The door to tertiary education – open to whom?June 2014
The new reports on tertiary education enrolments and earnings need to be considered in the context of the high costs associated with being a student.
The release of two new reports shows that the proportion of New Zealanders studying higher qualifications is slowly increasing, and those with a qualification at degree or postgraduate level are likely to achieve greater earnings. But what about the high costs involved to get there? Tertiary student unions argue that the high costs of tuition and living are shutting people out of higher education and creating inequality in tertiary education.
One of the reports, Tertiary Education Enrolments 2013, showed that 56 per cent of study undertaken by New Zealanders was at degree or postgraduate level in 2013, compared with 48 per cent in 2005.
The enrolments report was released alongside an earnings report, What Young Graduates Earn When They Leave Study which revealed that people with a bachelor’s degree or higher qualification on average earn 62 per cent more than those without a qualification.
“This updated research shows a large jump in earnings between those who hold a degree compared to those with a lower level qualification, and the return for those who study in some particular fields of study is greater,” says Tertiary Education, Skills and Employment Minister Steven Joyce, alluding to the fact that graduates of science, technology, engineering and mathematics (STEM) subjects currently tend to earn more.
However, a closer look at the enrolments report shows an overall drop in tertiary education enrolments from 2012, with the number of public tertiary education enrolments declining, but increasing at private training establishments. It also shows an overall decline in the number of domestic students, while international student enrolments continue to increase.
These findings ask some uncomfortable questions about why this is happening.
Tertiary Education Union (TEU) national president Lesley Francey says current education policy is directly transferring both students and public money out of high quality public institutions, and into private companies.
“Private not-for-profit tertiary education providers have their place supporting the public education system. But other private companies should not be allowed to strip students and public funding from the universities, polytechnics, and wānanga.”
The TEU also says the cost of being a student is too high and making tertiary education inaccessible for many New Zealanders.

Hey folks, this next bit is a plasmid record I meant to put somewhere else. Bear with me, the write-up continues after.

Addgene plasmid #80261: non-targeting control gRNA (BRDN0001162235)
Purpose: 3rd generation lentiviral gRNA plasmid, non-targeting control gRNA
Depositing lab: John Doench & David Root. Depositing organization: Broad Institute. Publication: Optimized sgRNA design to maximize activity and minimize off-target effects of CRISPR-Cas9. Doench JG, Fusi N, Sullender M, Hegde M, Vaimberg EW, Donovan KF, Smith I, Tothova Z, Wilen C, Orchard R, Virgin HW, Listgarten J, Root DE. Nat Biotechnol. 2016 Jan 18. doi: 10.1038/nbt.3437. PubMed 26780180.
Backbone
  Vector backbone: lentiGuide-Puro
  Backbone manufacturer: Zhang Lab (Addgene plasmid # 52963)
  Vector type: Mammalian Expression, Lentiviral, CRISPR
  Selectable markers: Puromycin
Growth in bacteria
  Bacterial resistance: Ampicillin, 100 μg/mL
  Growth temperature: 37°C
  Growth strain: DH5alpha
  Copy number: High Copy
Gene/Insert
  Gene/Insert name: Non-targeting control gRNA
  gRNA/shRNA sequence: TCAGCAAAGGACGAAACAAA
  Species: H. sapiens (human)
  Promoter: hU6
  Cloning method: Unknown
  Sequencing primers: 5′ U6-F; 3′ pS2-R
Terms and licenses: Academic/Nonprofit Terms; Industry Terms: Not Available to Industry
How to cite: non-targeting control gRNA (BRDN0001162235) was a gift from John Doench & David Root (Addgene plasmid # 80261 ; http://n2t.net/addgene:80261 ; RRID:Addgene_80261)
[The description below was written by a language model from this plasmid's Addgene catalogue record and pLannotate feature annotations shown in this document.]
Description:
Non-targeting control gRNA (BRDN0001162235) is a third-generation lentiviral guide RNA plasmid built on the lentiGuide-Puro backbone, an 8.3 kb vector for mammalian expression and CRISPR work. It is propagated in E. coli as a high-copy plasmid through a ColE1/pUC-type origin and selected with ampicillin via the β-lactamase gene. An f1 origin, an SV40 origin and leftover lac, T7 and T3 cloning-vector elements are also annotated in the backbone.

Demands to reduce the cost of education and remove the financial barriers to students participating form the basis for TEU’s latest Te Kaupapa Whaioranga blueprint document, launched earlier this year.
“Tertiary education is not primarily a public subsidy and skills factory for big business. It is about providing opportunities and hope for students and their local communities. If debt prevents students getting an education then our public education system is failing and our country is losing out,” says Francey.
“The best way to demonstrate that we are committing our education system to the wellbeing of students first and foremost, rather than corporations, is not to saddle them with huge debts while they study.”
Indeed, student debts are problematic for many, particularly in light of hefty tuition fees.
As part of its 2014 Budget strategy, the Government has announced an $83.3 million dollar subsidy for science, agriculture, and some health science courses; even so, there are still calls to make tertiary study more affordable for students.
Many students leave tertiary education with sizeable student debt. While this in itself is a deterrent to further study, New Zealand’s student loan repayment scheme has also been criticised for being too severe.
The New Zealand Union of Students’ Association’s president, Daniel Haines, describes the student loan scheme, in which a domestic student earning over $19,084 must make compulsory 12 cents in the dollar repayments on their student loan, as “one of the most regressive in the world”.
“By freezing the repayment rate in New Zealand at a level below full-time minimum wage, payments are imposed on those people who have the least ability to pay”, said Haines.
Haines says student debt in New Zealand continues to grow and puts this down to the Government’s cuts to student support. The student allowance has only experienced meagre increases over the past 15 years.
“Money cut from student support disproportionately affects postgraduate students who had their entitlement to receive allowances removed in 2012, students over 40 who have had their allowances restricted to 120 weeks, and students over 55 who have had all allowance eligibility completely removed,” says Haines.
Indeed, the enrolments report shows that enrolments by older students fell at every qualification level from 2012 to 2013, with continued strong decreases in the number of enrolments in non-degree qualifications.
Haines believes we are heading towards a society of those who can afford to access higher learning, and those who cannot.
“Our public institutions should be open to those who have the ability to learn, not simply those with the ability to pay.”
Haines also points to disparities between assistance for student housing costs and that for all other low income New Zealanders. The Accommodation Supplement entitles people to support of up to $145 per week in certain parts of Auckland, while housing support for students is capped at a maximum of $40 per week.
“Where’s the incentive to move from a benefit into study, or from a low-paid job into having a qualification that could potentially move someone out of poverty, if that choice is completely unaffordable?”